On Wed 25/Feb/2015 16:35:33 +0100 Kai Engert wrote:
I'm not sure what's the best place to send this idea to enhance SMTP for
avoiding spam. The ASRG list is no longer active, so I'm trying it on
this list. Please suggest better places if you think it's inappropriate.
I think it might be appropriate, if there's willinglist to adopt. I
understand that many people/groups would have to agree to such an
enhancement of today's SMTP, so let's start by discussing if this
approach could work.
The reason why it is inappropriate is that the IETF seems to be committed to
standardizing practices which are already in widespread use, rather than
discussing new ideas. For example, it recently elevated to Internet Standard
the ASCII format for network interchange:
Nonsense. John Klensin already explained why this action in regards to ASCII is
apropos of exactly nothing.
Moreover, the counterexamples to this thesis are thick on the ground: MIME was
in no way deployed when it was standardized, nor was/is EAI. HTTP/2 is the
obvious recent non-email counterexample. The list goes on and on and on.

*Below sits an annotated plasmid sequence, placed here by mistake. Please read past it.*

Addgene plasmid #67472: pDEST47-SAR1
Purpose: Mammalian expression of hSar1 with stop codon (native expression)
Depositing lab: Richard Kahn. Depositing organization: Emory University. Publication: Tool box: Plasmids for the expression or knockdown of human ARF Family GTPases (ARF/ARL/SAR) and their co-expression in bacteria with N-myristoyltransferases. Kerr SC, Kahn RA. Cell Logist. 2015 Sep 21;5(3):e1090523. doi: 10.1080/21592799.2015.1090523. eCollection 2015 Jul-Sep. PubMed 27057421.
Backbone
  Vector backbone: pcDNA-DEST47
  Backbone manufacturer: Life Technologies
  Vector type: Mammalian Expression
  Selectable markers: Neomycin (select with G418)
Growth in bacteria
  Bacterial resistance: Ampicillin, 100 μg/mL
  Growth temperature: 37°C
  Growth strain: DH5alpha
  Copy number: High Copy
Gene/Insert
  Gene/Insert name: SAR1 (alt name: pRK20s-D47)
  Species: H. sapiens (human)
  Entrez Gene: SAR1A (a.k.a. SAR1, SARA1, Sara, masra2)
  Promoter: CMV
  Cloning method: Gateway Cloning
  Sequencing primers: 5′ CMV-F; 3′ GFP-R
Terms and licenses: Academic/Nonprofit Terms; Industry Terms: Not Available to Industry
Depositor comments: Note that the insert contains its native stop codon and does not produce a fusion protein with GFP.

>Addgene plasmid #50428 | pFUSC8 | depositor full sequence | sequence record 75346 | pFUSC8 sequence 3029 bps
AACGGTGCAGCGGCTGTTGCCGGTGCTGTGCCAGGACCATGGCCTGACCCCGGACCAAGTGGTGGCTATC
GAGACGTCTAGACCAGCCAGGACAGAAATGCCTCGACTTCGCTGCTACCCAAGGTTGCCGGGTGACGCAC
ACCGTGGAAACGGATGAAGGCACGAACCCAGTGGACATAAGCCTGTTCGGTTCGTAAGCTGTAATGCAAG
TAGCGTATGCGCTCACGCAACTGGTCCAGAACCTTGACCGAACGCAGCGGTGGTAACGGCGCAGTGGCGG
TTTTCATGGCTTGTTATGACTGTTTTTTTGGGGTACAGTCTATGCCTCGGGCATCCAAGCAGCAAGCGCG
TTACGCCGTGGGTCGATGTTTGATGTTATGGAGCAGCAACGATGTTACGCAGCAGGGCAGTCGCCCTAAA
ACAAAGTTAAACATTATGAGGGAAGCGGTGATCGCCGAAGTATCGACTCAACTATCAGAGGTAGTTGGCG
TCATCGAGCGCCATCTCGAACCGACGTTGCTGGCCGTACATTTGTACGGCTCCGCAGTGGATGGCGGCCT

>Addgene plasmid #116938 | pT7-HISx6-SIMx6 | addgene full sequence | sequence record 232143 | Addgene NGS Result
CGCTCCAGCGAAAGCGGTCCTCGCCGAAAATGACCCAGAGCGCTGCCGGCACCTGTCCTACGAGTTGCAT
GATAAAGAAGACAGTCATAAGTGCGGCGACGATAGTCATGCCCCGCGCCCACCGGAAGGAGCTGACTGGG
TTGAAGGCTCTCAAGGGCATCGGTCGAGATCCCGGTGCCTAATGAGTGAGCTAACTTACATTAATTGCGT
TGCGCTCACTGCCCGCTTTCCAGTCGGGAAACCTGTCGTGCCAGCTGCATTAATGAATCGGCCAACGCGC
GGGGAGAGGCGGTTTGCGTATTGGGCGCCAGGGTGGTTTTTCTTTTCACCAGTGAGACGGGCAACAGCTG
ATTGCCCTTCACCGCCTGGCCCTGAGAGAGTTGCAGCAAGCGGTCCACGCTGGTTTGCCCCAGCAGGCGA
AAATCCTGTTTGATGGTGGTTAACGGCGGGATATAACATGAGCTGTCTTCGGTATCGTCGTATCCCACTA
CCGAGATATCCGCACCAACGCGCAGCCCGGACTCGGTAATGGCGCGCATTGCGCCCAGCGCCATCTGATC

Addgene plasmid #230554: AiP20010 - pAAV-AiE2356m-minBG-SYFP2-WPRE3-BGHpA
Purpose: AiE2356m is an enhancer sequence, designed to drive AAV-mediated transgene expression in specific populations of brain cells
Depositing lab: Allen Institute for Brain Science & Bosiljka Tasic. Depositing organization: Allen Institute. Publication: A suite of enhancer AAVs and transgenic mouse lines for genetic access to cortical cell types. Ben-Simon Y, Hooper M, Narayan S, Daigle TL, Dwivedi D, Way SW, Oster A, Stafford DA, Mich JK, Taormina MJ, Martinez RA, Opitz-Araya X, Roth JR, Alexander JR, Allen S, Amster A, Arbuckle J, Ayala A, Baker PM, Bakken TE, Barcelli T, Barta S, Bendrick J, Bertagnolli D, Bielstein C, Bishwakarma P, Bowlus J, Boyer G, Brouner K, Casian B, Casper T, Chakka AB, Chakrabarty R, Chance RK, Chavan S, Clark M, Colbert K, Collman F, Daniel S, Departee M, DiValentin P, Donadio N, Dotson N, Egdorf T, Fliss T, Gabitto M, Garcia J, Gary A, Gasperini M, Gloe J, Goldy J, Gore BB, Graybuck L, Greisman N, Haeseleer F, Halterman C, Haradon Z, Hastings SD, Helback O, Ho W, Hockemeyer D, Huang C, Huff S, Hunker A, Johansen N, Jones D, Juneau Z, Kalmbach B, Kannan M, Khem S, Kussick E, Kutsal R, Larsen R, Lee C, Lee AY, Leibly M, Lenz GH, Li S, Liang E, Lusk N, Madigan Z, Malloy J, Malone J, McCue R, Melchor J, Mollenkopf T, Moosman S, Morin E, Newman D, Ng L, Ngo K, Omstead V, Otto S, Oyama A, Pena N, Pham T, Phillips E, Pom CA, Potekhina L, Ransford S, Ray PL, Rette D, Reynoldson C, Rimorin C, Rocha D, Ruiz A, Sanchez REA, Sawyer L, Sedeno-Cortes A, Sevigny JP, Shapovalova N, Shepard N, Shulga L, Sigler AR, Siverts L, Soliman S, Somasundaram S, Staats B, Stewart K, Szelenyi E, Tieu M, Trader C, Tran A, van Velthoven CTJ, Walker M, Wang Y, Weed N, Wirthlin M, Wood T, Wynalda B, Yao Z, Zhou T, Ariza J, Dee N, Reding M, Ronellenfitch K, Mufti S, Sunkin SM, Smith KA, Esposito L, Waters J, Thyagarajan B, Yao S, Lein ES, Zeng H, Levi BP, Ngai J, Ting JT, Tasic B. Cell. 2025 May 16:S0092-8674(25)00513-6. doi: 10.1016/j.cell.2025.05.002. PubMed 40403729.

The problem with most "new" anti-spam techniques is actually the exact
opposite: They aren't new, they often have been deployed as part of one system
or another, and when that was done they didn't work very well. (John Levine has
already responded to this particular proposal; I have nothing to add to that
Another problem is the IETF standardizes Internet protocols, not techniques for
doing things. A lot of anti-spam techniques have no protocol component, and
thus are not eligible for standardization. Just as one example, the technique
of whitelisting originators that appear in a user's address book is a local
matter that has no obvious protocol component.
Of course this doesn't mean informational RFCs couldn't be written. But we're
talking about standardization here, not RFC publication.
All that said, the IETF does have a substantial bias that impedes the adoption
of many of the anti-spam techniques I see mentioned on various lists: The IETF
is a lot happier when someone walks up with a reasonably complete specification
for whatever it is they want to do and then stands behind that specification.
Coming in with the equivalent of jottings on a napkin, or suggesting
substantive changes to someone else's work that substantively change the
character of that work, are not going to be welcomed unless the work has clear
and immediate utility.
And why should they be? It takes a lot of effort to get something onto the
standards track. (MIME took many hundreds of hours of Nathaniel's and my time.
I expect EAI took comparable amounts.) Expecting someone else to do all that
work simply isn't reasonable.
If you feel strongly that something needs to be a standard, then you need to
enact the labor necessary to get that to happen.